Chris Hormann’s review published on Letterboxd:
How to even describe this achingly beautiful film - I'm not sure I could do it justice. However I can say how much it spoke to me as a child growing up an outsider, never feeling like I could fit in. No I didn't have a crack-addicted mother or an absent father but that doesn't take away for the universality of the story and characters.
The cast is on point, to a man and woman - Naomie Harris is a particular standout as Chiron's mother - desperate to be the mother she knows he needs but also realising she can never be. Each of the actors who play Chiron at the various stages of his life bring nuance and subtlety to their portrayals, while building on what the previous actor brought to the role. So kudos too for young Alex Hibbert with the toughest job of laying the foundations for this fascinating character.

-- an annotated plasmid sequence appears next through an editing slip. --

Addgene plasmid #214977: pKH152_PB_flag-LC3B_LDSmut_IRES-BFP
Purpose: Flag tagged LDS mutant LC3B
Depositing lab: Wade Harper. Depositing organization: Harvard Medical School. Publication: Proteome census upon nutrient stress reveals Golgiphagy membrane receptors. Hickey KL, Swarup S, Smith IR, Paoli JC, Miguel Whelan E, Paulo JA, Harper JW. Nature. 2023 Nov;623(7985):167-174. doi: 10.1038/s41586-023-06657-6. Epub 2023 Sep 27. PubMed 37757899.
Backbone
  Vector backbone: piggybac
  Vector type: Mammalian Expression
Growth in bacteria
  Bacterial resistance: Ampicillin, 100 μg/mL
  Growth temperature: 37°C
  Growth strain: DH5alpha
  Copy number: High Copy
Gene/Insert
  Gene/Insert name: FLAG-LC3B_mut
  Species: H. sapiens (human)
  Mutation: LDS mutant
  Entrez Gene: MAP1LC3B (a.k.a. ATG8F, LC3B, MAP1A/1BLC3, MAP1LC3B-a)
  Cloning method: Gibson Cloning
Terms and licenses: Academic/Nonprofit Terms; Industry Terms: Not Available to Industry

Barry Jenkins has crafted something special and with his cinematographer James Laxton, the images are painteded to perfection - like Wes Anderson meets Wong Kar-Wai (try selling that concept to a Hollywood movie producer), It also resembles, in its own way, a film I watched just last week, Brief Encounter, in which the unspoken says more than the dialogue - the looks, the brief touches and the unrequited love.
There's an image at the end of the Chiron section, when Ashton Sanders stands at the mirror having just plunged his face into a sink full of ice (following a beating). It's to me the epitome of the whole film and I would have been happy to just stare at that image for two hours. That tells me I just watched something very special.